Matt Hennings, a senior at OPRF High School, placed second at the state science symposium by creating an antibiotic with plant materials. David Pierini/Staff Photographer

It’s not everyday that a high school student creates his own bacteria-fighting drug that could eventually be sold in drug stores.

Last spring, Matthew Henning, a senior at Oak Park and River Forest High School, created such a substance using whole-wheatgrass for his class science project. His inspiration for the project was personal.

His grandfather, Fred Henning, was hospitalized last year with a staph infection. Henning recalled his granddad joking about his project, saying he sure could have used his grandson’s “medicine” earlier. Creating the disease-fighting substance is as difficult as it might sound.

It involved extracting the juice from the wheatgrass plant. Henning was trying to find natural substances that could be used to fight bacteria. There was some trial-n-error involved during the process.

There’s no one blueprint, Henning learned, in creating an antimicrobial agent — that is, a substance that can kill certain microorganisms, like bacteria.

“I first started with wheatgrass because wheatgrass has been known to have antimicrobial properties. It’s been used by Native Americans and such,” Henning said, speaking from his OPRF science classroom on a Friday afternoon while working on a new project.

He tested his drug on six different bacteria. All of his work was done over several months beginning in fall 2011. Henning worked during science class, after school and on weekends. He also encountered some surprises during his experiment.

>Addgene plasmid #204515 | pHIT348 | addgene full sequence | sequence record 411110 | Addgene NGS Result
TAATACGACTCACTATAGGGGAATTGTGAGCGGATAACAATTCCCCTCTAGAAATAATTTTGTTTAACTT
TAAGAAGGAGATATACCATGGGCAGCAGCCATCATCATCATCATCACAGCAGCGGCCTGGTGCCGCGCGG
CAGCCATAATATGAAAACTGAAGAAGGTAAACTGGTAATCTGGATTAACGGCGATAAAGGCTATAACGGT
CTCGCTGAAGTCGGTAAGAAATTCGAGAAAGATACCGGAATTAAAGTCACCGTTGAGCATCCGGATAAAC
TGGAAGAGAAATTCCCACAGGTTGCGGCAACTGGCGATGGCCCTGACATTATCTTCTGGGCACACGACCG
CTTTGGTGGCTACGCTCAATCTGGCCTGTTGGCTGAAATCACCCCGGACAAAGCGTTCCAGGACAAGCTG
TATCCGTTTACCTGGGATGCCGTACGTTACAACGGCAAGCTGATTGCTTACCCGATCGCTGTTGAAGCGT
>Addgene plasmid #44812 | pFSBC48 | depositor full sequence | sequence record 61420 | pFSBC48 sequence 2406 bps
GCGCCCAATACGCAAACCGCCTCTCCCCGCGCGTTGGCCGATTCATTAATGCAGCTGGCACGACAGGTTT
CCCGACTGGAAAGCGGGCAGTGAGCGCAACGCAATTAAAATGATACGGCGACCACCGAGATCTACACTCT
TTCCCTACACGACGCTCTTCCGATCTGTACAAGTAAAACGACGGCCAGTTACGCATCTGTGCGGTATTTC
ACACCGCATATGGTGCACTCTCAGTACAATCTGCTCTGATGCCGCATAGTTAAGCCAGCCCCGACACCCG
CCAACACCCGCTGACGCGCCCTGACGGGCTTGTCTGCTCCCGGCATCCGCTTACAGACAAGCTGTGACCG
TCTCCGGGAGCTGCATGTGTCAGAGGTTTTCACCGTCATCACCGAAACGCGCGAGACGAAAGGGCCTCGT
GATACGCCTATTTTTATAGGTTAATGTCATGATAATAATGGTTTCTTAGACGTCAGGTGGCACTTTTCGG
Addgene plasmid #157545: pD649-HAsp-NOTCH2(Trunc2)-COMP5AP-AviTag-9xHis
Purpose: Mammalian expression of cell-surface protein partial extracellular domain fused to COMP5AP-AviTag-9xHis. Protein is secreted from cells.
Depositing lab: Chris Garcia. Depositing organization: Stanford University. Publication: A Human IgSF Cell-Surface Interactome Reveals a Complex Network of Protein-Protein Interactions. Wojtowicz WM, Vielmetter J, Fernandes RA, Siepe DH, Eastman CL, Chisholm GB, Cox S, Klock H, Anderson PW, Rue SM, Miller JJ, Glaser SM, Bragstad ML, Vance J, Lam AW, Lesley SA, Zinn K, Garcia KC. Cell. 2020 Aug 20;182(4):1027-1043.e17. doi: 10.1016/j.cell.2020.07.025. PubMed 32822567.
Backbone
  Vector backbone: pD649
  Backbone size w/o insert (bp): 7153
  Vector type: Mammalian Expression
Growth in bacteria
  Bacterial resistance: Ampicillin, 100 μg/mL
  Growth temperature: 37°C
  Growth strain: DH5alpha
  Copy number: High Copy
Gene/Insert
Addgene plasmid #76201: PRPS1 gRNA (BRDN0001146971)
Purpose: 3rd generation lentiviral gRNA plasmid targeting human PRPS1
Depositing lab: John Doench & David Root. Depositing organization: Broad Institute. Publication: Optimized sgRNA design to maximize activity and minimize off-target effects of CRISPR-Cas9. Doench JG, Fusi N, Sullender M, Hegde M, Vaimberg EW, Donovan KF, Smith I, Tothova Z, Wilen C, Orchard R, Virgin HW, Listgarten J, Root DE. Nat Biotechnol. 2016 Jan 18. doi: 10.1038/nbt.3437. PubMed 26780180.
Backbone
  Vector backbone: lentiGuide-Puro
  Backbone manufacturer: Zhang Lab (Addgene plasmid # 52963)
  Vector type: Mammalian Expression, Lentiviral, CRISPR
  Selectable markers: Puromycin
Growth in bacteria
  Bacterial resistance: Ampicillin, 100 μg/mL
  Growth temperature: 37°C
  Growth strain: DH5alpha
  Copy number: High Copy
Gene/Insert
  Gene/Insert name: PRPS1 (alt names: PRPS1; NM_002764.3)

After all his work, equations and lab work, Henning ended up with a yellow-colored substance, about a half-liter worth of it. He still doesn’t know why it ended up yellow, which didn’t have any effect one way or another on his final product. He supposes it could have ended up any color but turned out to be yellow in the end.

Henning now wants to patent his substance and hopes to one day see it used in medical drugs. Patents don’t come cheap, he learned; costing upwards of $2000 dollars.

“I really want to patent it. Of course it costs a lot of money so I’m still trying to get those funds to do that,” he said. “Once you patent it, then it’s like out there. Then people can come to you and say hey, I think you’re drug is pretty cool.”

His mom, Allison, who teaches science at OPRF, said she and her husband will help Matthew with his patent, but Matthew will also raise some of the money himself. She was also impressed with her son’s creativity. Henning also got a lot of positive feedback around school.

“All of my teachers thought it was amazing that I did this,” he said. “My family was all supportive. My uncle, he’s a doctor; he thought it was really good that I did this. He wanted to know when it was going to hit the shelves.”